WAMU 88.5 : News

Sandy Scare Underscores Importance Of Bond Initiative For Huntington Residents

Play associated audio
Jonathan Street evacuated his house in Huntington, shown here, although the neighborhood did not flood.
Michael Pope
Jonathan Street evacuated his house in Huntington, shown here, although the neighborhood did not flood.

Residents of the Huntington neighborhood in Fairfax County are returning to their homes after being evacuated last night.

When Fairfax County authorities ordered the evacuation of Arlington Terrace, Jonathan Street was worried, remembering as he did the devastation created by the storm in the summer of 2011.

"The last time, the water came into the yard here and that would be all I could see," says Street. "But by the time it was around the house, that's when the power went off."

This time, the power was still on when his street was evacuated. Fortunately for neighbors here, Cameron Run did not flood during the storm. Residents are returning today and counting their blessings. They're also looking forward to Election Day, when a $30 million bond initiative is on the ballot for flood mitigation.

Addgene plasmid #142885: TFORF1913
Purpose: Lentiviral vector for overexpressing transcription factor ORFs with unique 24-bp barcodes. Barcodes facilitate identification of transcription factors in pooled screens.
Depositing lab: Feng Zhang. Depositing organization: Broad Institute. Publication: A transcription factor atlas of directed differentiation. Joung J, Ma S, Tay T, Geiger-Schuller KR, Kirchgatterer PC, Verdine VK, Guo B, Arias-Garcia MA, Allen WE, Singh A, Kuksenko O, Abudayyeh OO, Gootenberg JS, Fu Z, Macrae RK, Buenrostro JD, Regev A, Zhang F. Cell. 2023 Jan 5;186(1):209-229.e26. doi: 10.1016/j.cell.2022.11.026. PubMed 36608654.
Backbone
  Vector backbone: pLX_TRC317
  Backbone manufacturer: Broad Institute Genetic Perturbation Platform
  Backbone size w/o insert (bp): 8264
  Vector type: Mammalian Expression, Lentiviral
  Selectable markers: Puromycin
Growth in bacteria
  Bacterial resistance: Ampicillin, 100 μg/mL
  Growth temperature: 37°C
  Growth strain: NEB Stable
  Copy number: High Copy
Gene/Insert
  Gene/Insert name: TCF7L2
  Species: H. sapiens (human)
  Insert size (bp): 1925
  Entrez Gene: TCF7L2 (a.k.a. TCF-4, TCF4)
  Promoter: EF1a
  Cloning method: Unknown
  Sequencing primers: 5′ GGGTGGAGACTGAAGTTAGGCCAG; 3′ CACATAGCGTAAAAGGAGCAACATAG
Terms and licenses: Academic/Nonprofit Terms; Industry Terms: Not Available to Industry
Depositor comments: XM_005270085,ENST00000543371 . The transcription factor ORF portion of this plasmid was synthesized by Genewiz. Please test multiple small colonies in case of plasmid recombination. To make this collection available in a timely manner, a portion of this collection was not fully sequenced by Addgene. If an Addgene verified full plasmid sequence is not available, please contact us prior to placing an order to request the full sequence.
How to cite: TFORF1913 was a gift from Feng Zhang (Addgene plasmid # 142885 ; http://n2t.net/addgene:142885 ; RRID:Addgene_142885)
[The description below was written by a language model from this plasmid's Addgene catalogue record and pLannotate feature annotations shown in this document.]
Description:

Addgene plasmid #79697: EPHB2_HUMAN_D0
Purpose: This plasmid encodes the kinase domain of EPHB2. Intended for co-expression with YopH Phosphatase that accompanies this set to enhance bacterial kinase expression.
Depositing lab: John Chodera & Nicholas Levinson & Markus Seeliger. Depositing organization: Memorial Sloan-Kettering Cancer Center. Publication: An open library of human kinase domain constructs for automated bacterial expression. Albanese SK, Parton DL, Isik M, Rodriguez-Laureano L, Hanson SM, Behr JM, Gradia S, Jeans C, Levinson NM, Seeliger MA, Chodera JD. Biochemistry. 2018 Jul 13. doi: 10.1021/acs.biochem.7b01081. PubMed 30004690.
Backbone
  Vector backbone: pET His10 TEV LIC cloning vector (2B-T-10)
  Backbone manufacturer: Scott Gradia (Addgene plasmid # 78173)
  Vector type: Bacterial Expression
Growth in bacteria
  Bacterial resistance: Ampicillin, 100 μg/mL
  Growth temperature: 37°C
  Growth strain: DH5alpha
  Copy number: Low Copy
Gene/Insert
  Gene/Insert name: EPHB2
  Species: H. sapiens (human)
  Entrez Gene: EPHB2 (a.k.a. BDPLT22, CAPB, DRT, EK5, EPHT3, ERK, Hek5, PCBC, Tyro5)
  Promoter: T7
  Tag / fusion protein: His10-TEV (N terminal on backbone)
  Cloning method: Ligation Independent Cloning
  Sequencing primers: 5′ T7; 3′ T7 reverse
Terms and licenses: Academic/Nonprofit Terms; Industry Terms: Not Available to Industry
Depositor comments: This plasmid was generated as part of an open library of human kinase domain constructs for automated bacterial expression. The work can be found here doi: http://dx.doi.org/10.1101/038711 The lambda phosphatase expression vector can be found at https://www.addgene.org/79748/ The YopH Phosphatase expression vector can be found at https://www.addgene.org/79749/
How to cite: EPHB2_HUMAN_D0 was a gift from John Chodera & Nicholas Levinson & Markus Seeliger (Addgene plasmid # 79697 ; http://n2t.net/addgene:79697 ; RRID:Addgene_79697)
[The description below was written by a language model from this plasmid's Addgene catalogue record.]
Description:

"I'm definitely going to give my vote and hope that it's decided that way," says Street.

Although the Huntington neighborhood is not mentioned in the ballot language, county leaders have agreed to construct a floodwall here -- if the measure is approved.

NPR

Chasing Food Dreams Across U.S., Nigerian Chef Tests Immigration System

Tunde Wey wanted to share the food of his West African childhood. So he crossed the U.S. by bus, hosting pop-up dinners along the way. But Wey, like many immigrants, found success can unravel quickly.
NPR

Chasing Food Dreams Across U.S., Nigerian Chef Tests Immigration System

Tunde Wey wanted to share the food of his West African childhood. So he crossed the U.S. by bus, hosting pop-up dinners along the way. But Wey, like many immigrants, found success can unravel quickly.
WAMU 88.5

New Challenges To Recycling In The United States

Falling commodity prices are putting a squeeze on American recycling companies. What this means for cities, counties and the future of recycling programs in the United States.

WAMU 88.5

UMBC President Freeman Hrabowski

Kojo chats with Freeman Hrabowski, the president of University of Maryland, Baltimore County, about the future of higher education - and what he's doing to steer African-American students into science, technology, engineering and mathematics.

Leave a Comment

Help keep the conversation civil. Please refer to our Terms of Use and Code of Conduct before posting your comments.